SAA is in business rescue, but you would be forgiven for thinking not much is happening. Picture: BLOOMBERG/WALDO SWIEGERS
SAA is in business rescue, but you would be forgiven for thinking not much is happening. Picture: BLOOMBERG/WALDO SWIEGERS

The business rescue of SAA is proceeding in the strangest manner.

The business rescue practitioner has not been provided with the cash that was promised to fund the rescue process, a form of bankruptcy protection that places a company in the hands of an administrator to rehabilitate its finances.

While R4bn was promised — R2bn to be raised by banks and repaid by the Treasury by June and R2bn to be provided by the Treasury in a “fiscally neutral way” — only the first half of the money has materialised. That money is now depleted and SAA is flying on a wing and a prayer, in the hope that public enterprises minister Pravin Gordhan will be able to strong-arm the Treasury into coming up with the money.

Though he took several years too long in taking the decision to move SAA into business rescue, Gordhan has been the driving force behind the government’s attempts to save the company. He is driven by the noble intention to save the 10,000 jobs at stake should the airline close. Though the air traffic demands would likely quite readily be taken up by other airlines, the aviation sector would shrink should SAA close.

As the Airports Company SA, Air Traffic and Navigation Services, SA Weather Service and SA Civil Aviation Authority all rely on fees from SAA, their sustainability would be much affected by a smaller or scaled-down SAA. Technical skills SA has held onto in aviation would also be lost should subsidiary SAA Technical go out of business.

Business — in terms of flight frequencies, routes and staff costs — has hardly been altered, except for a consolidation of 28 domestic flights with Mango and the cancellation of one international route, on Tuesday

While it is certainly not an easy matter to let SAA fail, and for jobs, skills and technical capacity to be lost, the government has not played a straight game with the business rescue practitioner, the employees, SAA customers or the creditors, who did their bit by putting in additional capital. This is clearly because one part of the government does not agree with another.

While the business rescue practitioner is still putting stock in the promises made by Gordhan, the reality is that when asked about the missing R2bn, finance minister Tito Mboweni shrugged, said he is doing his best and then caught a Swiss Air Airbus to the Davos summit. There has been no indication from his department about why the promised money has not materialised and whether it will.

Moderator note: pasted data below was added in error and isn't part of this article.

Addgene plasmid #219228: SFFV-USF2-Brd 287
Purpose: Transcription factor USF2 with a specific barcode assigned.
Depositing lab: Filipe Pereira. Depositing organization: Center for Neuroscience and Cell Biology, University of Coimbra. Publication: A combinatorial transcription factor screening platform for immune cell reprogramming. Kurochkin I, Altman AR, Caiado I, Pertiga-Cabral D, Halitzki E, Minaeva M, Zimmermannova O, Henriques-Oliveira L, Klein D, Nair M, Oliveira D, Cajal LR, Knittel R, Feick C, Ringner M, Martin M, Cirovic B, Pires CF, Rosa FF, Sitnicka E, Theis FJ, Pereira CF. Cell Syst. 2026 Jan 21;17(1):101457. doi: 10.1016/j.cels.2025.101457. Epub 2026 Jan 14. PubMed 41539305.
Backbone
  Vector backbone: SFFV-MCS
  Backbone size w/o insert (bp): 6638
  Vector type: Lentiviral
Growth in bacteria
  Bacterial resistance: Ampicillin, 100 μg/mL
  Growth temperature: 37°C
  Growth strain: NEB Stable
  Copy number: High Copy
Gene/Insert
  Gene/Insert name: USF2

The second odd thing is that the practitioner is yet to meaningfully restructure any of SAA’s operations to slow down the rate at which the company is burning cash. Judging by earlier statements by the Treasury on a conservative estimate, before its rescue, SAA was losing R500m a month. But business — in terms of flight frequencies, routes and staff costs — has hardly been altered, except for a consolidation of 28 domestic flights with Mango and the cancellation of one international route, on Tuesday.

Tuesday’s cancellation of some flights took place less than 24 hours after the practitioner and SAA said no flights would be suspended and operations would continue as usual. SAA also did not announce the measure in advance: the news came from a tweet by a local travel agent, to say that flights were being cancelled.

SAA has cancelled a number of domestic and international flights to conserve cash. Business Day TV spoke to independent aviation economist Joachim Vermooten about his views on the latest development at the struggling airline.

The result of such haphazard communication can only cause trust in SAA to plunge further and forward sales to dry up.

It would have made more sense for the practitioner to have stepped in at the start of proceedings to formulate an operational plan that would stem the losses. That has not happened and as he has also communicated very little, we can only guess at his thinking.

All in all, it is hard not to wonder whether the way the business rescue process is unfolding is in the best interests of the company or whether a political decision is once again making the most rational course of action more difficult to find than it should be.